The ESU Middle School Debate Leagues capped off a successful third year with a Public Debate in New York City and a National Championship Tournament at Claremont McKenna College.
The English-Speaking Union Middle School Debate Program, a partnership with Claremont McKenna College, teaches the fundamentals of argumentation and debate to students in grades 5-8. Established in 2011, the program now includes two ESU-sponsored leagues in New York and one in New Jersey.
On May 21st, teams from the New York and Big Apple Debate Leagues met at The Morgan Library & Museum to discuss the proposition, "In the case of the United States government, transparency is more important than security."
In the final round, Stephane (Dwight School), Pada (Dwight School) and Naomi (The Nightengale Bamford School) represented the New York Debate League, arguing for the opposition. Tucker (The Hackley School), Lexi (Success Academy Harlem West) and Sanoussi (Success Academy Harlem West) of the Big Apple Debate League argued for the proposition and won.
"I think one of the biggest benefits [of the debate program] is the ability for kids of different social, religious and economic backgrounds to come together for the purpose of dialog," said Maria Williams, an educator in New York City. "Students from across the city have grown tremendously in their respect and understanding of one another."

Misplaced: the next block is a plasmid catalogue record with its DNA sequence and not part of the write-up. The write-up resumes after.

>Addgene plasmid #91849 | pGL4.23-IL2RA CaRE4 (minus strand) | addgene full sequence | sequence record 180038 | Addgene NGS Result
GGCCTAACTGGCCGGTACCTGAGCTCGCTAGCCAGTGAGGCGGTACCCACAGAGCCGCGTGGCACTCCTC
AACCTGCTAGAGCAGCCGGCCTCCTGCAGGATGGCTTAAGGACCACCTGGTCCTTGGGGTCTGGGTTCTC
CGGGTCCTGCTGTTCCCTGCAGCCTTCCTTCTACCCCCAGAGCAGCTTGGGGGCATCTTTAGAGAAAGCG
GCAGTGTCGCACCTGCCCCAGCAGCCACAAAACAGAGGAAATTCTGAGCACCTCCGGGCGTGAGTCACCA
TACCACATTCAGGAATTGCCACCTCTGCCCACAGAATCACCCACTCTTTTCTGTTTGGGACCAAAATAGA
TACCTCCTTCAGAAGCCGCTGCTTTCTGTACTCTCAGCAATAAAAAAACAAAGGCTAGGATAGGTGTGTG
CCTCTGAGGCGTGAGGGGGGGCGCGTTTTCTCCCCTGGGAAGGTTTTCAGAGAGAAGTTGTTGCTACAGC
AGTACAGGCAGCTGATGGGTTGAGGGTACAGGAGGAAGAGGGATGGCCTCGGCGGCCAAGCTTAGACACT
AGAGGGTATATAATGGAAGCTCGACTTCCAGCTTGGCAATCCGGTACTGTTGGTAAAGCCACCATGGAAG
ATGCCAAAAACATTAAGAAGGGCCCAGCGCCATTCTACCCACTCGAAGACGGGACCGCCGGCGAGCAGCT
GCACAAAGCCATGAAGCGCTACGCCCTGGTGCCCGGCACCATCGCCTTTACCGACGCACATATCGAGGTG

The National Championship Tournament, held April 26 at Claremont McKenna College in Claremont, CA, brought together 90 middle school debate teams from across the country. The English-Speaking Union sent 11 teams, representing the New York Debate League, the Big Apple Debate League and the Garden State Debate League.
The Hackley School team placed 2nd overall, while their league-mates from the Hunter College Campus School placed 4th. The team from the British International School of New York won two debates, on the propositions "U.S. universities should divest their fossil fuel holdings" and "Ban tipping!".
Coach and NYDL President Stephen Fitzpatrick was proud of the impressive showing, noting that ESU teams won several of the top speaker awards, out of a total of 250 students. According to Michael C., "The competitive spirit of the event is a good life lesson for all middle schoolers. The thrill is not the triumph, but taking part in the struggle". Indeed, the young orators tackled such diverse topics as "The U. S. should pardon Edward Snowden" and "Stand your ground laws do more good than harm" with enthusiasm and skill. Madelyn M. reflected, "The experience of Nationals was great, because debating against the best schools has taught me several tips and tricks to improve my speaking skills."